Face masks can slash distance infectious Covid droplets travel by up to EIGHT-FOLD, study suggests
- University of Central Florida scientists say Covid masks slash droplet travel
- They say this means social distancing measures can be abandoned
- England dumped them last year, but they are in force in Scotland and Wales
Face masks can drastically blunt the spread of Covid by halving how far contagious particles can travel, a study suggests.
University of Central Florida researchers found droplets emitted by infected people when they speak can float in the air for 4ft. Coughing propels them even further, to around 4.5ft.
But the particles, which can carry Covid, only travel around 2ft when people wear cloth masks.
Triple-layer disposable masks worked even better, cutting the distance travelled by the droplets to just 0.5ft.
Experts argued the findings offered proof that stringent social distancing guidelines could safely be relaxed, as long as masks are worn.
The World Health Organization still recommends people stay 3ft apart in public spaces, and avoid crowds and large gatherings.
The above shows the distance travelled by droplets from someone when they spoke or coughed for five minutes while un-masked, wearing a cloth mask, or wearing a disposable mask. Standard disposable masks have three layers
England did away with its controversial ‘one metre plus’ rule last year, but No10 still recommends people avoid close contact with anyone they don’t live with.
In Scotland, ‘one metre’ social distancing is required in pubs, bars and restaurants, and in Wales ‘two metre’ distancing is in place in public spaces.
The US also still has social distancing up to 6ft in places — but it has said children wearing masks in schools only need to keep a 3ft distance.
Evidence on how Covid spreads has shifted since the pandemic began.
Policymakers originally urged people to wash their hands because it was feared the virus spread through touching contaminated surfaces.
But an array of studies have since suggested that the pathogen actually transmits primarily through the air.
Covid may linger in bathrooms for 20 minutes, study shows
Covid may linger and remain infectious in shower and steam rooms for at least 20 minutes after an infected person has left, a study suggests.
Bristol University researchers found that the SARS-CoV-2 virus thrives in humid or damp environments.
Until now, studies into how infectious the coronavirus is in various settings relied on an imprecise method that involved spraying viral particles into sealed drums.
But they didn’t accurately replicate the nuances that occur when an infected person coughs, sneezes or breathes in a real-world environment.
Now scientists have developed what is thought to be the most accurate method of monitoring this process.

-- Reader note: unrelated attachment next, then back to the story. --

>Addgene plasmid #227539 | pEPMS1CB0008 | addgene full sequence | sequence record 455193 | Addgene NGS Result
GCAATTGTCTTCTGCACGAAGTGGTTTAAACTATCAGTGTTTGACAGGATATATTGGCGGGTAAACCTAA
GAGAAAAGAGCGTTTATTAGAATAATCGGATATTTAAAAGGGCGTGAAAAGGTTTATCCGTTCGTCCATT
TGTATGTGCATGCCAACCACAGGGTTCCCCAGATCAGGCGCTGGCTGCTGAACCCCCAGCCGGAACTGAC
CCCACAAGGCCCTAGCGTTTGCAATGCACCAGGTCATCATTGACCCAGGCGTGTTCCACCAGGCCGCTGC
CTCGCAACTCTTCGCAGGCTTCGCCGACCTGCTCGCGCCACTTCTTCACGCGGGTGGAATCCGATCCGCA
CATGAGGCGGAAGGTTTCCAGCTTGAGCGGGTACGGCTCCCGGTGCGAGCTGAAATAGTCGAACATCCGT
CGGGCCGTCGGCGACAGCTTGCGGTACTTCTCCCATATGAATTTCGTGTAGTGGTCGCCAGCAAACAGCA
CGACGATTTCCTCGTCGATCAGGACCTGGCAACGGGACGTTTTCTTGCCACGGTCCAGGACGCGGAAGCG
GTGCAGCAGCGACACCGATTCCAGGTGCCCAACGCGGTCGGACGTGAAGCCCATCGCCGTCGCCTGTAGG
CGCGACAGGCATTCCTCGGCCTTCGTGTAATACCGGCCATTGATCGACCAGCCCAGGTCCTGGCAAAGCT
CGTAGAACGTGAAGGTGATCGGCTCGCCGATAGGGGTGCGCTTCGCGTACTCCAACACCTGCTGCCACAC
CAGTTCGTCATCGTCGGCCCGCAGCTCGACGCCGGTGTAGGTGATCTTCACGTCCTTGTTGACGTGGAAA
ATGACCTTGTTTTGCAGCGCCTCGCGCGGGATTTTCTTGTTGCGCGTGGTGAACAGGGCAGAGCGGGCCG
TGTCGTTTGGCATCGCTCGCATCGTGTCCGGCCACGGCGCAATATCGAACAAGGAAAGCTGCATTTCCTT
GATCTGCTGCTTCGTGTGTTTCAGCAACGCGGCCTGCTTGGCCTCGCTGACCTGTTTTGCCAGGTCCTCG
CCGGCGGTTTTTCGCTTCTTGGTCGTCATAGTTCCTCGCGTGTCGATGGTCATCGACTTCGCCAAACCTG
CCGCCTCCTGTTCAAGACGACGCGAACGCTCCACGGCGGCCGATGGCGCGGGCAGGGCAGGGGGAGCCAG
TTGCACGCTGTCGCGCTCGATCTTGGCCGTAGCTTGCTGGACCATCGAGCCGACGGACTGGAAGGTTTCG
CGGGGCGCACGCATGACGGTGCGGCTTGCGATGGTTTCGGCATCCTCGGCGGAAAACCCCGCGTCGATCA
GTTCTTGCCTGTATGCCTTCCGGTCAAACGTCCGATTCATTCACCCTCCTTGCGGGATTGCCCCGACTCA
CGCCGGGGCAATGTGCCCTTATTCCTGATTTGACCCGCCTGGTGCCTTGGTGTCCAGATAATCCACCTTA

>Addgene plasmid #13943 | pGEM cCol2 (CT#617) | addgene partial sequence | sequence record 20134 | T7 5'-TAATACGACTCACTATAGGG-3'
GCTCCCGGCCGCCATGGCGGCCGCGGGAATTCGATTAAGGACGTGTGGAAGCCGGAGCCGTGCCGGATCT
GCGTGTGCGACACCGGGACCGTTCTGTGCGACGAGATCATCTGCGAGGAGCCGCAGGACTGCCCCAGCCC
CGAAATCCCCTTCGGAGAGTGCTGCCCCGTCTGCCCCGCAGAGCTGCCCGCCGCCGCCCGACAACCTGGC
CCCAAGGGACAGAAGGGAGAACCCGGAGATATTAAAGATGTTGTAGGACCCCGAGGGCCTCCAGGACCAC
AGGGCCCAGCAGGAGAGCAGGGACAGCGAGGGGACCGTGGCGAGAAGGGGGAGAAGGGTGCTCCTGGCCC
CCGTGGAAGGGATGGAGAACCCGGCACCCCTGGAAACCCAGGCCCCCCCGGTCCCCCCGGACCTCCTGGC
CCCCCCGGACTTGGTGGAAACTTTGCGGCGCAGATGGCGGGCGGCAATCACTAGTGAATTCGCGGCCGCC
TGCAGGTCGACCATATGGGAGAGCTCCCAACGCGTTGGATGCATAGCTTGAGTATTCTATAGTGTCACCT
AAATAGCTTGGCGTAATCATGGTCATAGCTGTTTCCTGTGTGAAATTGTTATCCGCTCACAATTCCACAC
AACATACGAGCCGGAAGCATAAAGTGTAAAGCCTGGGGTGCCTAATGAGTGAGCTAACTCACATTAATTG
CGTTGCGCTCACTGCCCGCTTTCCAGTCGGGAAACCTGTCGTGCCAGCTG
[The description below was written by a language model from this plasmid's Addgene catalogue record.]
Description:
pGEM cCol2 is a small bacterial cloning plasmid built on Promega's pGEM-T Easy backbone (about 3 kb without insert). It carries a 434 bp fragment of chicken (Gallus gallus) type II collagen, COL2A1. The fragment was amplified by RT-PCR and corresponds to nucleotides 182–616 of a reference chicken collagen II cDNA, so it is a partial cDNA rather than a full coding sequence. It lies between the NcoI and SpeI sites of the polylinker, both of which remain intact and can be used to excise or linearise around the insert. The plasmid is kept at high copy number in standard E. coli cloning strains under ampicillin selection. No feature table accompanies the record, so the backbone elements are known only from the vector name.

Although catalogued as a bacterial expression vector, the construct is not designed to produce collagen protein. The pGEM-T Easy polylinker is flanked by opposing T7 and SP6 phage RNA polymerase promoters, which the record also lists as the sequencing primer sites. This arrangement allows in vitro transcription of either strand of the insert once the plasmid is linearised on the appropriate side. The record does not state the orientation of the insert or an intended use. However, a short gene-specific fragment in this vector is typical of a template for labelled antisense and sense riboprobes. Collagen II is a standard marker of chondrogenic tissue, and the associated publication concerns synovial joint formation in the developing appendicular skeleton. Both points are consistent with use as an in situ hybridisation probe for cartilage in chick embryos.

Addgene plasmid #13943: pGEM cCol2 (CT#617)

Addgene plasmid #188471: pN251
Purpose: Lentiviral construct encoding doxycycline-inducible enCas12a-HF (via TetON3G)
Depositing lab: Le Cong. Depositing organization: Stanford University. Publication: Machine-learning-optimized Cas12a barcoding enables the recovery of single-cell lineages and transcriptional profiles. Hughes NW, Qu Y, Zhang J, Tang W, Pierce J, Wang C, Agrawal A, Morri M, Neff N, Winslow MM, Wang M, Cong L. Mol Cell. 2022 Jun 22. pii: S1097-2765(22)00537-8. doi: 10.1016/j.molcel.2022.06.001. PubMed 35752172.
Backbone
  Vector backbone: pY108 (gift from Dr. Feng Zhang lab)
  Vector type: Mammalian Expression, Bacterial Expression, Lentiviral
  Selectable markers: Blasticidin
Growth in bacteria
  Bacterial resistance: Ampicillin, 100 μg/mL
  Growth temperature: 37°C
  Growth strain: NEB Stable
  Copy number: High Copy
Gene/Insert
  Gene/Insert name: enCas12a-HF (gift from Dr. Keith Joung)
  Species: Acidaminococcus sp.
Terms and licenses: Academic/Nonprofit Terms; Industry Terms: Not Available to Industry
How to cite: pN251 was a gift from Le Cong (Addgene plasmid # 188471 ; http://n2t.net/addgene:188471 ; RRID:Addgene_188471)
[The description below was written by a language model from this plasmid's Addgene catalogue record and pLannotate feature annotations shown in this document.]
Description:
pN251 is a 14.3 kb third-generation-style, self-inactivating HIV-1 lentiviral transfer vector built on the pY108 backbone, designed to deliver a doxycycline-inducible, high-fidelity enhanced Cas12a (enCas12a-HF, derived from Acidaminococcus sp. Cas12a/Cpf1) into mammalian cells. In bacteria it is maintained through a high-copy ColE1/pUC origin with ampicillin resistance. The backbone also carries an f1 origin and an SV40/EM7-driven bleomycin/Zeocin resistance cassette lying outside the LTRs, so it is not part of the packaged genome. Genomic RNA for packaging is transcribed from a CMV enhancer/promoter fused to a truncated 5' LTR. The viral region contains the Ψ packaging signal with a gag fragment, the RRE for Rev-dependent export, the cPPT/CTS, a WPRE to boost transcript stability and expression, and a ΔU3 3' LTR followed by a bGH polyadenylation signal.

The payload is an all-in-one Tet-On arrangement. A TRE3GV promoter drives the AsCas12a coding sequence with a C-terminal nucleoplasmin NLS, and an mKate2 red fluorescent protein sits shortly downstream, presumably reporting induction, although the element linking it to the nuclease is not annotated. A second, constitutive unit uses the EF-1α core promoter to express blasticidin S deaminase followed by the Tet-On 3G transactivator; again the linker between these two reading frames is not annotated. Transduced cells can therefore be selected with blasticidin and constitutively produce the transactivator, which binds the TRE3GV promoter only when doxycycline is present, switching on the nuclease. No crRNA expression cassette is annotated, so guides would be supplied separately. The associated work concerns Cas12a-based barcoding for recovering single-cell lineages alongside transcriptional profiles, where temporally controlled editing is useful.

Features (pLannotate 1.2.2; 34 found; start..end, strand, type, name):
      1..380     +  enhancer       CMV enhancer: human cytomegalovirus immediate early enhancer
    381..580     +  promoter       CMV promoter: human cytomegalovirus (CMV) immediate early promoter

They found that as the virus particles leaves the moist conditions of the lungs and become airborne they quickly dry out.
But at 90 per cent humidity – the equivalent of a steam or shower room – half of particles were still infectious after five minutes.
At 20 minutes, around 10 per cent of the virus remained infectious.
Like for other respiratory diseases, Covid sufferers emit tiny virus-laden droplets when they breath, speak or sing.
Once these are suspended in the air, they can then be taken in by another person — allowing the infection to spread.
Scientists asked 14 participants — aged in their twenties and thirties — to recite a phrase and cough for five minutes.
It is thought that none of the participants had Covid when they took the test, although it is not clear how the results would change with an infected person.
They were asked to do the experiment under three scenarios, according to the study published in the Journal of Infectious Diseases.
Specialist machines tracked how far the droplets travelled from the individuals in all directions.
Professor Kareem Ahmed, study author, said: ‘The research provides clear evidence that 3ft of distancing with face coverings is better than 6ft of distancing without.’
Office for National Statistics surveys suggest 96 per cent of Britons wear face masks when they leave their home. And 91 per cent wear them while shopping.
In the US, polling suggests that the vast majority of people also wear face masks in public spaces.
Studies originally painted doubts over face masks, with some studies showing they had a huge impact on infection rates while others showed they had virtually none.
But evidence has since shown benefits of the coverings, which are able to block up to 80 per cent of virus-laden particles into the air.
It comes after a study by Bristol University found Covid may linger and remain infectious in shower and steam rooms for at least 20 minutes after an infected person has left.